A group of researchers have recently determined how humpback whales capture and consume their prey, based on the way they swim.
By attaching tags to five humpbacks and recording high resolution data of the depth, acceleration, and magnetic orientation of 479 dives, they were able to learn more about the whales’ lunging tactics.
They attached tags behind the dorsal fin of three of the humpbacks to record stroke patterns. The tracking device was attached closer to the head on the other two whales in order to measure head movements.
By analyzing acceleration patterns, Malene Simon from the Greenland Institute of Natural Resources noticed that as the whales initiate a dive, they first accelerated upward, then slowed down, and continued to glide. Based on the speed of each state, the team concluded that “the mouth must already be open and the buccal (mouth) pouch inflated enough to create a higher drag when high stroking rates…occur within in lunges.”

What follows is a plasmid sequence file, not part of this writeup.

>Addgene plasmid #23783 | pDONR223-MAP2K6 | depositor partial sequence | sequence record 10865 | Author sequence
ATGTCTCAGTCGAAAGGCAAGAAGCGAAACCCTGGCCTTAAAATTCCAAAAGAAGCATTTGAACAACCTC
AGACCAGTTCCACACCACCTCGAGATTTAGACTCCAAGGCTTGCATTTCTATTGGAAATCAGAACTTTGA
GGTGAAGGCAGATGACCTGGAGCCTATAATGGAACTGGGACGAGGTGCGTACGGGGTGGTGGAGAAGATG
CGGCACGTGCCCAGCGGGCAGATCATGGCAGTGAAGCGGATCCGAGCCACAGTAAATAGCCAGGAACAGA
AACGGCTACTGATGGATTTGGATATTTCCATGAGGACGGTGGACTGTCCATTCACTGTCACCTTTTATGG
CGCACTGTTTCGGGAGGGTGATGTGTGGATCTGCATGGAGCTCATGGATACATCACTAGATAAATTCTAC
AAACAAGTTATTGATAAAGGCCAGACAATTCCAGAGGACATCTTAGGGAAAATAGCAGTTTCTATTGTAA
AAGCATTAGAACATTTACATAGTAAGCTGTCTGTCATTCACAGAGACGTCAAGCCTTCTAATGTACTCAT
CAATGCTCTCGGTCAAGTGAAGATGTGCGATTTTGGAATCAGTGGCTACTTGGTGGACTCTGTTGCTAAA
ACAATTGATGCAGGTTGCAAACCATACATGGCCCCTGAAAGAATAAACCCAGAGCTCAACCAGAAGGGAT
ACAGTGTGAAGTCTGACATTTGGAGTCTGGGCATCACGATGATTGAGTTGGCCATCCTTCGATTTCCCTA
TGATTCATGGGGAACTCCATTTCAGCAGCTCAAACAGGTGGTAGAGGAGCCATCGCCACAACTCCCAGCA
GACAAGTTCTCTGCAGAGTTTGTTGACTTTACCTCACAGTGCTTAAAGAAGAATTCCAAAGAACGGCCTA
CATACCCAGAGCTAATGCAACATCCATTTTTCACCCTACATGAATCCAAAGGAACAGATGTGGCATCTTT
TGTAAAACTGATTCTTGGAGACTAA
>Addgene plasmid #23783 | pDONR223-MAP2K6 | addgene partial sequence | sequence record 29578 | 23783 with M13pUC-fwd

The whales continue to accelerate once their mouth is open in order to stretch the pouch as much as possible. Once the pouch is fully inflated, they slow down and swallow their prey–krill and capelin–over a 46 second period. This pattern continues, in a series of lunges, until they are done feeding.
To learn more:
- Read the full press release: Choreography of submerged whale lunges revealed
- Find the results, published in the Journal of Experimental Biology: Keeping momentum with a mouthful of water: behavior and kinematics of humpback whale lunge feeding
Copyright © 2012 by Marine Science Today, a publication of Marine Science Today LLC.